I have spent a great deal of time contemplating deity on my spiritual path. It has been difficult. Experiencing deity is a very personal thing. This is not meant as an authoritative essay, but as an expression of my journey.
I grew up with a set way of looking at the concept of who and what God is. There is a set visual that I absorbed of an actual being, a white-haired man, sitting on a real celestial throne, light emanating from his presence. It was to this being that I directed worship and prayer. It was from him that I attempted to find favor. My view of the divine was concrete. It was a physical reality. Until it wasn’t.
Through life experiences and through my eduction wherein I developed a greater knowledge of science and of other cultures, my belief in God became difficult to sustain. I was unable to reconcile the experience and knowledge of the world with my religion. Breaking up with the idea of a real divine being felt intellectually honest. Atheism was a mental relief.
However as time passed, I began to have a growing sense of something greater in the universe, compelling me to search for a higher spiritual force. I felt a spiritual lack. This is the point of the journey where things became very messy.
As I began my pagan path, the disconnect between the God of my past and scientific reality crept back into my consciousness. But now, this intellectual disconnect was accompanied by a compelling sense that there was divinity in nature. The idea of a big person with unlimited power was so married to the concept of divinity that I did not, I could not, reconcile the reality of gods with my sense of intellectual honor. Yet, I felt the Gods.
Attempting to connect, I began to study druidry. Through druidry, I experienced a greater connection with the natural world and with myself. But, sitting at my altar, I felt there was a barrier. I wanted to call to divinity but did not know how, or more specifically whom to call upon.
I read… and read and read until my head was spinning. There were so many views, all seeming a bit different, but every one so sincerely held. Desperately, I began to “try them on.” It became so much of an obsession that it began to drive me away from spending time in meditation. My spirituality became academic. The time at my altar felt frantic. I needed to find the right answer!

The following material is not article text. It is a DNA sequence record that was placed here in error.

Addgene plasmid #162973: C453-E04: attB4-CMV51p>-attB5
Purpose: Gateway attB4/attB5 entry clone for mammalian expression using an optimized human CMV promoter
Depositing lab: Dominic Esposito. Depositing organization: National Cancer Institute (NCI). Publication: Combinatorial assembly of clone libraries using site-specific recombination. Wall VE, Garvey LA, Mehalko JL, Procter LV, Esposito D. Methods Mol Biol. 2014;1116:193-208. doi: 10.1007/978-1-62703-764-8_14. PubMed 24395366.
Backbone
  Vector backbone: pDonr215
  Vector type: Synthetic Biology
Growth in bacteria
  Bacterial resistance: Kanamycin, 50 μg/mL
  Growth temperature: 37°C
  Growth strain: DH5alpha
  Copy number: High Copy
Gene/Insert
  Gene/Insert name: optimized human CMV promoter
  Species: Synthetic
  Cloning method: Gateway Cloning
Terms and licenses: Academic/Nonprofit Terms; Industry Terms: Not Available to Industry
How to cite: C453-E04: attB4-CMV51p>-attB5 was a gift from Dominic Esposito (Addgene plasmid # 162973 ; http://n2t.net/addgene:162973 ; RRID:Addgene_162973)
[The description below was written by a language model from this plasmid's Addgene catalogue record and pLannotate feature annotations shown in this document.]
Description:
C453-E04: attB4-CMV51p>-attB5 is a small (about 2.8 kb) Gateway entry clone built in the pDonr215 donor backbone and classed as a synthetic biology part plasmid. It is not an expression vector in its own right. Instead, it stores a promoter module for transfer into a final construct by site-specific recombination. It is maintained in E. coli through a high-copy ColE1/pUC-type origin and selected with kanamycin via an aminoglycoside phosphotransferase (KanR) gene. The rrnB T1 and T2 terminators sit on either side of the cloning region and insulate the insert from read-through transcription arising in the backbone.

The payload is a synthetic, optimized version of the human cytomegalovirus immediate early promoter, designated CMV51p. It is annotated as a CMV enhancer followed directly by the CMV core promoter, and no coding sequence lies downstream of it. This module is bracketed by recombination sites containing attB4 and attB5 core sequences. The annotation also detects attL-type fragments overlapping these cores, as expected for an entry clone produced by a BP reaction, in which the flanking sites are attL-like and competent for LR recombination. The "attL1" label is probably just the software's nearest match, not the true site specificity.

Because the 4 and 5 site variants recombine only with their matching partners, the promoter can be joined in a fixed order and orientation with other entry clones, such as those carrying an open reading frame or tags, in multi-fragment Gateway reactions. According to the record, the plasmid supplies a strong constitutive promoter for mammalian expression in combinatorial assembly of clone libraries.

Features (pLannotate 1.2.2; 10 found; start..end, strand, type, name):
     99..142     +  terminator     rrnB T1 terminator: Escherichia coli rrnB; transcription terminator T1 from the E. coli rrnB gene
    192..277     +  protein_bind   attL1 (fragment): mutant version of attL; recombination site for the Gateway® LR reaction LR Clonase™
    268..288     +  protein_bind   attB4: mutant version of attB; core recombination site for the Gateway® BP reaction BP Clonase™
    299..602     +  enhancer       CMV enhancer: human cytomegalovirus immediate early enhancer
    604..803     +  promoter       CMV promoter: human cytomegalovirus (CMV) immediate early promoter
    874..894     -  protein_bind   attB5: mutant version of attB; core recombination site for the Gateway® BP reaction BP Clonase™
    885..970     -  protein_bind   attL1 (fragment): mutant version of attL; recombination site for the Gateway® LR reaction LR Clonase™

I searched in ritual. I am so glad that I did! I had an experience where I sensed that I walked into the Otherworld. A horned figure approached me. He told me to listen for the gods. I would find them if I listened.
I spent time in nature. Lying on the ground one night, I watched as the clouds passed by, gradually revealing a sky full of stars. The feeling struck me again. The gods are here, whether you can see them or not; they have always been here.
I began to give offerings to “the Gods” at my altar, praying to this unnamed collective. One day, I had a sudden realization that changed me, allowing me to connect with a specific God or Goddess without feeling dishonest.
The Gods are not intellectual curiosities, beings to be quantified or categorized. They are not meant to be separated out in their component parts, in order to have the correct and unalterable view of who and what they are. They are not meant to be “believed in” but experienced.
One way I can express this thought is by considering magnetism. You do not need to believe in or to visualize magnetic forces in a particular way. They are just there. You can spend the time thinking about magnetism, doing calculations, but that does not make it any more real. What makes it real is the fact it exists, that it can be experienced.
In dogmatic religions, there is the need to “get it right.” Believing the wrong thing about God is heresy. Sure, you can experience the divine in these religions and many do, but belief is given a sense of primacy. Once I divorced myself from the need to have a right belief, my sense of intellectual turmoil disappeared.
The Gods are real. They can be experienced. There is no “getting it right,” no right belief that one needs to adopt in order to be saved. There is no fear in being lost if you have the wrong visual of the divine. What matters is that you experience and interact with the divinity that you feel.
As best I understand it, the ancient ancestors did not spend their time worrying about the hairstyle or facial features of their Gods. It was the function, the essence of their Gods that mattered. For me, it is okay that I do not know exactly what a Goddess is or what the Gods look like. I can feel the protection and power of Thor in a thunderstorm without worrying about getting the beard right.
In my reading, some have said that the physical world is a reflection of the Otherworld. Perhaps the forces of nature are reflections of the Gods. Whether this is true or not, I can connect to the Gods in this way. Experiencing the reality of the forces of nature, I can call to the Gods of my ancestors. This is not rigid belief but an opening of my being to what is already there.
One thought on “Gods and Goddesses”
“They are not meant to be “believed in” but experienced.”
Love this! And is perhaps what I am, in fact, missing.
If it’s one thing that Druidry is showing me, it’s that over thinking things is what causes confusion: some things just simply are.